While there are many entertaining and safe Web sites promoting popular songs and videos, there are also many that contain messages harmful to youth. Recent data from a special study conducted by Nielsen Online, on behalf of the Office of National Drug Control Policy, reveal that today’s tech-savvy teens are exposed to dangerous, drug-related content through the Internet.
The analysis also shows that viewer comments posted to drug-related videos on sites like YouTube overwhelmingly support or suggest acceptance of the video content.
· Nearly one in 20 teens viewed drug-related videos online during a one-month period; 35 percent were under age 16 (Nielsen Online Custom Study).
· Almost 40 percent of drug-related videos contain explicit use of drugs and/or intoxication (Nielsen Online Custom Study).
· Even the youngest kids have access to dangerous online content. More than 8.9 million two- to 11-year-olds viewed video online in August 2008 (Nielsen Online, Video Census).
Though many parents may be monitoring their child’s offline activities, few are paying close attention to what they are doing online. Many teens say their parents are unaware of the wide-ranging access they have to risky behaviors once they are in front of a computer screen.
In fact, according to a recent survey, parents don’t include drugs in their top 10 list of concerns about children’s online computer use, and nearly one-third of teens say their parents would disapprove if they knew what they were really doing on the Internet.
What sites do teens visit for music and videos?
As teens spend more and more time online, listening to music and watching online videos consistently rank in their top three online activities. More than half of teens (52%) report listening to MP3s in a given week, with an average listening time of more than four hours per week.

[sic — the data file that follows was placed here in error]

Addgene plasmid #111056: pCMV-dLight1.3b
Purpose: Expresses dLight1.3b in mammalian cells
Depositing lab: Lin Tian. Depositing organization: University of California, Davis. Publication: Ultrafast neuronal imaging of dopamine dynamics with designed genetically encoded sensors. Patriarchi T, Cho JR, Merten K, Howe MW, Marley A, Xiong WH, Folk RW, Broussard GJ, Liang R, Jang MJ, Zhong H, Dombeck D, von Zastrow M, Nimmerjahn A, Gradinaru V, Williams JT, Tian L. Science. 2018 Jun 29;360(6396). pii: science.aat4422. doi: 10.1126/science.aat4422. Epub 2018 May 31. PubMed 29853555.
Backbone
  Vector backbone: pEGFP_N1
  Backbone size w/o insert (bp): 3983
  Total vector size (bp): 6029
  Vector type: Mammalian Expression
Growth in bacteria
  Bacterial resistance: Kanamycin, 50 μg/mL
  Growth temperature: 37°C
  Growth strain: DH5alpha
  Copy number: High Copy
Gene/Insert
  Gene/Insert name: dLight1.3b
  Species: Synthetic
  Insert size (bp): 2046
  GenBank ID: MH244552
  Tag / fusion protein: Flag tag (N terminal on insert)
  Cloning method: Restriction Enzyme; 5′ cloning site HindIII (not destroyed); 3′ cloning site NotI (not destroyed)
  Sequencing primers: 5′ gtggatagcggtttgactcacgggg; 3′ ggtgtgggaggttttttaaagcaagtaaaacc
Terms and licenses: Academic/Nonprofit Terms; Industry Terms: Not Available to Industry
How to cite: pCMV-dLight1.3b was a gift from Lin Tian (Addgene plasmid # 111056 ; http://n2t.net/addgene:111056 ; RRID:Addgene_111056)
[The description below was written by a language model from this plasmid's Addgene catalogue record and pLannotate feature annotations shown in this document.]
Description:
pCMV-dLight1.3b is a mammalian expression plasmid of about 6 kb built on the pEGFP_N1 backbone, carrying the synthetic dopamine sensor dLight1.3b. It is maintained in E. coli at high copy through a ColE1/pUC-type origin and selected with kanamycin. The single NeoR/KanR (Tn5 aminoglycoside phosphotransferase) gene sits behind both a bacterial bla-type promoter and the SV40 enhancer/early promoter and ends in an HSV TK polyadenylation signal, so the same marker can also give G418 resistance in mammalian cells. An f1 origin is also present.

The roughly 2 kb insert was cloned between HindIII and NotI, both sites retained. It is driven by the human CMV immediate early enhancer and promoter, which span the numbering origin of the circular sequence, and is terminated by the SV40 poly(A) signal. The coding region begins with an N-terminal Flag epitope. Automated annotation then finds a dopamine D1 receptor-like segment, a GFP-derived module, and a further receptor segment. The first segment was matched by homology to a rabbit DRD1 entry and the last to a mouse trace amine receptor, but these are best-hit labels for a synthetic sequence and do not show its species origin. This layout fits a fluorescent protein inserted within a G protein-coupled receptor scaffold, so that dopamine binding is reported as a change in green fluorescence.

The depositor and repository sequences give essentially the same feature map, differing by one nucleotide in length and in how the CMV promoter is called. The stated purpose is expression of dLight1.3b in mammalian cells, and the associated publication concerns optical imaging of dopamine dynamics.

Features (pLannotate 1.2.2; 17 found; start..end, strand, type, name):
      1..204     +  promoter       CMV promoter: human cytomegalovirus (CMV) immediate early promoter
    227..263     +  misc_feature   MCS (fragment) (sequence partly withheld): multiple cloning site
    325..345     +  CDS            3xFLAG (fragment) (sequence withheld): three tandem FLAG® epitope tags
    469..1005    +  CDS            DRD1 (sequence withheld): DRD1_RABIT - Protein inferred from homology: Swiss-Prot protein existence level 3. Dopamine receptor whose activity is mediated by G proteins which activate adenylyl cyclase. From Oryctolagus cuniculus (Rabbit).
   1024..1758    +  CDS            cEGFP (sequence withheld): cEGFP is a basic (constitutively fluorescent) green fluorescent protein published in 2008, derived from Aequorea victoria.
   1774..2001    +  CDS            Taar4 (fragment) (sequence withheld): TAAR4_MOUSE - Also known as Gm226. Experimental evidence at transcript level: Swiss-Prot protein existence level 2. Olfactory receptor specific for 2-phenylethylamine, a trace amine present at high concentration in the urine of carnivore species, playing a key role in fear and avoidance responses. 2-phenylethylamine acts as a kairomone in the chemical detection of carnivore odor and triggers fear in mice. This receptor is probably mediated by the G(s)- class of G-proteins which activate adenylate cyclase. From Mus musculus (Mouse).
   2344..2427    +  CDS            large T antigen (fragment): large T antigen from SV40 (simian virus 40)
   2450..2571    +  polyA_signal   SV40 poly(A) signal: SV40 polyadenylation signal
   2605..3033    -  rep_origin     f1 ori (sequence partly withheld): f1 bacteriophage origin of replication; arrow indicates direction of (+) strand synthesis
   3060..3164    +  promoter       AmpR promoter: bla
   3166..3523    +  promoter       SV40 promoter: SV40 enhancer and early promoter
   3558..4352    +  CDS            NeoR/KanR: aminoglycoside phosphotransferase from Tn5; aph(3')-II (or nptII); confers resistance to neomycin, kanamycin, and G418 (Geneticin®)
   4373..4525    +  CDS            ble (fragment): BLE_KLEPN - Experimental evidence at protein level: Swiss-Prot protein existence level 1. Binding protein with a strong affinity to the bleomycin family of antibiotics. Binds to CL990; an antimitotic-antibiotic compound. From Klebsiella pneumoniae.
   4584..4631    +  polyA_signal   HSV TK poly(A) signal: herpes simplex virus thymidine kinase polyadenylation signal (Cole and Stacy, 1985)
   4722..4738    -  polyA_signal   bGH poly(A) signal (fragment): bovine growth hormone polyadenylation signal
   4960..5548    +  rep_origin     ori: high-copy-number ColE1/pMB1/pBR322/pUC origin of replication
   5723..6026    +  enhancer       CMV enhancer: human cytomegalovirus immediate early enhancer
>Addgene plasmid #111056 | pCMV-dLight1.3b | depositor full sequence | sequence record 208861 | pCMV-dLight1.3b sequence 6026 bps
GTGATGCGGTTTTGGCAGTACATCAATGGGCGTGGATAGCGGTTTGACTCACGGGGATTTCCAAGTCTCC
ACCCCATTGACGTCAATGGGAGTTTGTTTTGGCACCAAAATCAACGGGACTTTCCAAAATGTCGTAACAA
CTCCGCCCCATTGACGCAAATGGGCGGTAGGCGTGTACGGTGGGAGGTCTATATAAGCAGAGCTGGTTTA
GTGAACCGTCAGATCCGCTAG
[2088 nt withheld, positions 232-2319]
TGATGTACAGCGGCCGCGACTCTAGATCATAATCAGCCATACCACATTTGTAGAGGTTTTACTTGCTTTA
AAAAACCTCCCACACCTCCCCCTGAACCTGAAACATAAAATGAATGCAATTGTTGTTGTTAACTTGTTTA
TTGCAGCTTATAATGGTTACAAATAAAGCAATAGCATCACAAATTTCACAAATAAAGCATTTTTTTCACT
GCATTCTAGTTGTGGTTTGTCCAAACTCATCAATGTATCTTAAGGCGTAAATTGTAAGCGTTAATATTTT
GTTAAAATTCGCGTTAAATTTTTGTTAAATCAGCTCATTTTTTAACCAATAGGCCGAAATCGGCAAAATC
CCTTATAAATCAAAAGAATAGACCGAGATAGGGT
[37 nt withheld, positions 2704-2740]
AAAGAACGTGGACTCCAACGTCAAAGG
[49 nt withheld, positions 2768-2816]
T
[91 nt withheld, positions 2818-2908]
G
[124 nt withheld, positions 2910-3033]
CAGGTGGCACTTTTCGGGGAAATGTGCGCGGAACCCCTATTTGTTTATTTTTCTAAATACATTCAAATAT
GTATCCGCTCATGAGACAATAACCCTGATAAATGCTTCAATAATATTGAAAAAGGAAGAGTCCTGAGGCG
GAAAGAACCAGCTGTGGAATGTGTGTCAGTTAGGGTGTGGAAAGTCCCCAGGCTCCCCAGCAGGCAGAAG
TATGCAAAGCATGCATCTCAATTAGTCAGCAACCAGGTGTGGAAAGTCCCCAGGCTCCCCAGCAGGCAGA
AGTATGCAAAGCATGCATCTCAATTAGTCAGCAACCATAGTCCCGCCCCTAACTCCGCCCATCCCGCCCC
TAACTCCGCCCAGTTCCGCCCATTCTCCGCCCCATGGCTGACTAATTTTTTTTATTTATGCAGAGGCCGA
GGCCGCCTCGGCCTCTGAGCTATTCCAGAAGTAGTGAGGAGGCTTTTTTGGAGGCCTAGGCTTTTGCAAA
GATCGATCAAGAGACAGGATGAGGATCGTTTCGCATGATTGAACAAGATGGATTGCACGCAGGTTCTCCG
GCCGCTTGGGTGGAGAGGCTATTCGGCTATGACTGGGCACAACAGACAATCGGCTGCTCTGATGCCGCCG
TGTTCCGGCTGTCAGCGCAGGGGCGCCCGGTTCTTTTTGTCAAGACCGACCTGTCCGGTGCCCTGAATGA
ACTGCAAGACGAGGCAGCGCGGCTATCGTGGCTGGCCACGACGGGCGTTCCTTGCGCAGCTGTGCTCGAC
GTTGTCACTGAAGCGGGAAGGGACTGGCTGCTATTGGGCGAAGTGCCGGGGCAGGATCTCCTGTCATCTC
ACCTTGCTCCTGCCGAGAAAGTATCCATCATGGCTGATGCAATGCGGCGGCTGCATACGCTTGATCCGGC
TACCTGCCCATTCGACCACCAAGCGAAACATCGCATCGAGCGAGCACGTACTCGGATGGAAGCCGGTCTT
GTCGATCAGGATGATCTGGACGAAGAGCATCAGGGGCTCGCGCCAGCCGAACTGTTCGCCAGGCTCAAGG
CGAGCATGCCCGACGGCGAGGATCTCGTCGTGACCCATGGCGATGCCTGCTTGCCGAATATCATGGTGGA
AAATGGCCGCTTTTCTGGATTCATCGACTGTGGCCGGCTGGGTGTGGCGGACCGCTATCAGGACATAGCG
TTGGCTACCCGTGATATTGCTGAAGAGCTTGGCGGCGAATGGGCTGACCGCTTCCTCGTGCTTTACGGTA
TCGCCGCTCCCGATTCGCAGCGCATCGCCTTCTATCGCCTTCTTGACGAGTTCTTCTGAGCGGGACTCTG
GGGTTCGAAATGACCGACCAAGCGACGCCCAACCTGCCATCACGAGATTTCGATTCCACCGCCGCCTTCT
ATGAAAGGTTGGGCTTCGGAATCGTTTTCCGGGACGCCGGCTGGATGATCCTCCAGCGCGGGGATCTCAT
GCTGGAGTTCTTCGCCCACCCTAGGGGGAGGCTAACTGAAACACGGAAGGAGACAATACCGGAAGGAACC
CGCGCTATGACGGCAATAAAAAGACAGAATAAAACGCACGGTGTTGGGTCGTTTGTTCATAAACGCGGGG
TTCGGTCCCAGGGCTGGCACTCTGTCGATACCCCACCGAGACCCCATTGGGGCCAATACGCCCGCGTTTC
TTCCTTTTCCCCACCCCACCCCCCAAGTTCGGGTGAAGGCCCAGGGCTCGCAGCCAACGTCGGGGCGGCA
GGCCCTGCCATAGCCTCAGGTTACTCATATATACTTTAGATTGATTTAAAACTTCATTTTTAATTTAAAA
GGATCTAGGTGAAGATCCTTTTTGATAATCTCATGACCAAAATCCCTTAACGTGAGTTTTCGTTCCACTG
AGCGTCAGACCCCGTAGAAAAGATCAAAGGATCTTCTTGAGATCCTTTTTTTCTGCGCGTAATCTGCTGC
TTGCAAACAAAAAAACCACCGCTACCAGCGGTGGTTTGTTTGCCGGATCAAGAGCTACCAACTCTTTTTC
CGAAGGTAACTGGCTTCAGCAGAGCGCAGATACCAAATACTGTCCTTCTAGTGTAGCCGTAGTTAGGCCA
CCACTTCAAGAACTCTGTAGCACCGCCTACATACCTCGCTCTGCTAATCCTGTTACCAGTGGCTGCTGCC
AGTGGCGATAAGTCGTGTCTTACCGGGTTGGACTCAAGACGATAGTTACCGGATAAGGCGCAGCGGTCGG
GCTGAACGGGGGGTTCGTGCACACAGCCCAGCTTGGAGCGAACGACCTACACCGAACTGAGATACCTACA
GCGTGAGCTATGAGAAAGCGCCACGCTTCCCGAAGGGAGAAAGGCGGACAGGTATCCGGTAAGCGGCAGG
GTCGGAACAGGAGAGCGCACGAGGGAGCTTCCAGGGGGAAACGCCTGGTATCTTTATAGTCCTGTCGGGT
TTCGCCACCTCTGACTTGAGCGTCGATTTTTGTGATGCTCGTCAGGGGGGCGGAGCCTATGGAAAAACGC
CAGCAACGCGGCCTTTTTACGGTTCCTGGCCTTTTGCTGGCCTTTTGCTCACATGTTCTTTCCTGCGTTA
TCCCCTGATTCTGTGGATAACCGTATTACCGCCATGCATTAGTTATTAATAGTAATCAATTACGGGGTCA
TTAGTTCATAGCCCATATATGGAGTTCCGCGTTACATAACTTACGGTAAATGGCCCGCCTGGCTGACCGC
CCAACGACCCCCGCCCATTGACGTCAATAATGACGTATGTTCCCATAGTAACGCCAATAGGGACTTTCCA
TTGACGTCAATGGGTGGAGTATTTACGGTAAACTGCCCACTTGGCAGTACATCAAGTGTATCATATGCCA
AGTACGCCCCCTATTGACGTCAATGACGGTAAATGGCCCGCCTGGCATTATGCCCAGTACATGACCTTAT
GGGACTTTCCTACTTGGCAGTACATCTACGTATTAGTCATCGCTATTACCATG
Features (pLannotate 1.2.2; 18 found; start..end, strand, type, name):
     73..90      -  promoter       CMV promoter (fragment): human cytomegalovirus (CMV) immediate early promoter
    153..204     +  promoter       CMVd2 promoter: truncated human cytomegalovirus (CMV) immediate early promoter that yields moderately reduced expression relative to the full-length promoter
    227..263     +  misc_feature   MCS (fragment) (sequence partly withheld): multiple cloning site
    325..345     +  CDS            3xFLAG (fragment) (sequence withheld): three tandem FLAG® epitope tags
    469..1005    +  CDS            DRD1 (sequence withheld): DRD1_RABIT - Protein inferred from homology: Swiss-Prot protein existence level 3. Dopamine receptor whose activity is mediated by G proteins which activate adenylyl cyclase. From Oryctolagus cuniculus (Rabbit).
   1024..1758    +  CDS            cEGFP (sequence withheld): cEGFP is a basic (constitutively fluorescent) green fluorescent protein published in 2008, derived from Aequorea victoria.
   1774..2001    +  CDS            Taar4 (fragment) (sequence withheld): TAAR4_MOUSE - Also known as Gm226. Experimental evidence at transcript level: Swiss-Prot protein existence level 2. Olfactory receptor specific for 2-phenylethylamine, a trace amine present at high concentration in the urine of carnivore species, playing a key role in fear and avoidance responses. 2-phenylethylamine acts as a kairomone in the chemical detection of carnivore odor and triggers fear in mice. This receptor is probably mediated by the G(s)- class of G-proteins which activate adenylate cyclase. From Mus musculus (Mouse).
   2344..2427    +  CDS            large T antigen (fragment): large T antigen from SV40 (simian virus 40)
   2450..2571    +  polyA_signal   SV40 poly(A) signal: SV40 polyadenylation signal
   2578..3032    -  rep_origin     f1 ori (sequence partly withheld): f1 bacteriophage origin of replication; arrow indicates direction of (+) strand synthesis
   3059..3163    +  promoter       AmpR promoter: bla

While the majority of teens might be visiting sites like iTunes and Rhapsody to legally download and listen to music, many teens are still visiting illegal music-sharing sites that violate intellectual property rights.
YouTube, a video sharing site where users can upload, view, and share video clips, is one of teens’ four favorite and most visited sites (along with Google, MySpace, and Facebook). Other than recommended guidelines, there are no barriers to what content is portrayed in those videos or who can view them. For example, if a teen were to go to YouTube and search for “drug”-related videos, the top 10 search returns have almost 47 million views. The top-10 “marijuana”-related videos on YouTube have almost 30 million views. The top-10 “weed”-related videos on YouTube have been viewed almost 25 million times. And the top-10 “cocaine”-related videos on YouTube have been viewed about 25 million times.
Teens can also create, star in, and upload the content on video-sharing and music download sites. For example, the video networking site with the highest concentration of 12-17-year-olds is Stickam.com, a hub for Webcams of people in their bedrooms.
What are the dangers that parents should be aware of?
· Music and the Internet make drug use seem accepted and cool. In an analysis of the most popular songs of 2005, according to Billboard magazine 42 percent had a substance use reference of any kind (explicit, figurative, or place).
· The Billboard results suggest that the average adolescent is exposed to approximately 84 references to explicit substance use per day, 591 references per week, or 30,732 references per year.
· In an analysis of online discussions about drugs and alcohol among teens of blogs, public chat rooms, message boards, and other online places, 28 percent of online messages about marijuana also often discussed other destructive behaviors such as drinking, smoking cigarettes, and cutting (self-mutilation).
· Even the youngest kids have access to risky material. The top online video destination for 2-11-year-olds is YouTube.